Is it wrong for journalists to use anonymous sources? | The Tylt
Is it wrong for journalists to use anonymous sources?
Journalists at mainstream media organizations typically use anonymous sources as a last resort. As a rule, sources of information should be on the record and public unless there's a compelling reason to mask their identity. Usually, the reasons span a huge spectrum–from whistle-blowing heroes to slimy political operatives who are pushing an agenda. Most anonymous sources fall somewhere in the middle.
Anonymous sources make it possible to hold the powerful accountable—especially at the top branches of government. Without anonymous sources, we never would have known about the Watergate scandal. Anonymity allows well-placed sources, often government officials, to let the public know what's going on behind the scenes.
There are many things that can't be told openly because of the potential for backlash. You probably wouldn't want your identity revealed if you're revealing incriminating or embarrassing information about your employer. We live in a world where one bad story can follow you around for life. It makes sense that someone might want to protect their identity.
Using anonymous sources is not something that is either good or bad. Anonymous sources are just one tool, of many, that journalists use to find information. It depends more on how a journalist is using anonymous sources and whether they live up to the ethical standards that most publications hold themselves to. Responsible anonymous sourcing is verified again and again before publishing.
Critics say anonymous sources undermine the credibility of journalists and give them an opportunity to push their own agenda. It's true, anonymous sources can be key to breaking important stories about government and national security. That's not how organizations like the Washington Post and the New York Times are using it.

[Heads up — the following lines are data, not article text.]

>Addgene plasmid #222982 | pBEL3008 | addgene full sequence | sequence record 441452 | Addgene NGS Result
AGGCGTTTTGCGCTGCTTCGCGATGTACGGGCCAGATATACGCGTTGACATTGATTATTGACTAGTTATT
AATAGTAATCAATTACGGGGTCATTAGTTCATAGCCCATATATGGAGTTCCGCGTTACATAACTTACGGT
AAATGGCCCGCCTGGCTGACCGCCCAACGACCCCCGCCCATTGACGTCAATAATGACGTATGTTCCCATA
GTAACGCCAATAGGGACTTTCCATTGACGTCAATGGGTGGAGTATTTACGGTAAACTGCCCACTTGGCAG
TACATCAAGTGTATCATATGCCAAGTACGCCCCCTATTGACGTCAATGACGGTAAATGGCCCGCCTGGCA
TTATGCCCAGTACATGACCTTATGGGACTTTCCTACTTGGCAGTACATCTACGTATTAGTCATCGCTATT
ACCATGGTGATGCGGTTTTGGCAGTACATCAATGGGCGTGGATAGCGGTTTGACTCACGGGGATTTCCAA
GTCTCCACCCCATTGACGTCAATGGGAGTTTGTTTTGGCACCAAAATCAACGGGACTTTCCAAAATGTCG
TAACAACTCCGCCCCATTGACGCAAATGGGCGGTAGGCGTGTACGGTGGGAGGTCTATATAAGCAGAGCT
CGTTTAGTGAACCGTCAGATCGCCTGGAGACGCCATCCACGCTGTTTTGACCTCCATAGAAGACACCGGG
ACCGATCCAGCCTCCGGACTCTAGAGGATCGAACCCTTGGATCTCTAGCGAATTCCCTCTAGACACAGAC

More often than not, anonymous sources are cited in explosive stories that end up being misleading or only show part of the truth. The media's zeal to find scoops on the Trump administration is leading it to present half-truths and stories without major significance. Molly Hemingway at the Federalist points to a specific instance where the Washington Post misled the public because of their reliance on anonymous sourcing:
Previous Washington Post stories sourced to anonymous “officials” have fallen apart, including Josh Rogin’s January 26 report claiming that “the State Department’s entire senior management team just resigned” as “part of an ongoing mass exodus of senior Foreign Service officers who don’t want to stick around for the Trump era.”
The story went viral before the truth caught up. As per procedure, the Obama administration had, in coordination with the incoming Trump administration, asked for the resignations of all political appointees. While it would have been traditional to let them stay for a few months, the Trump team let them know that their services wouldn’t be necessary. The entire story was wrong.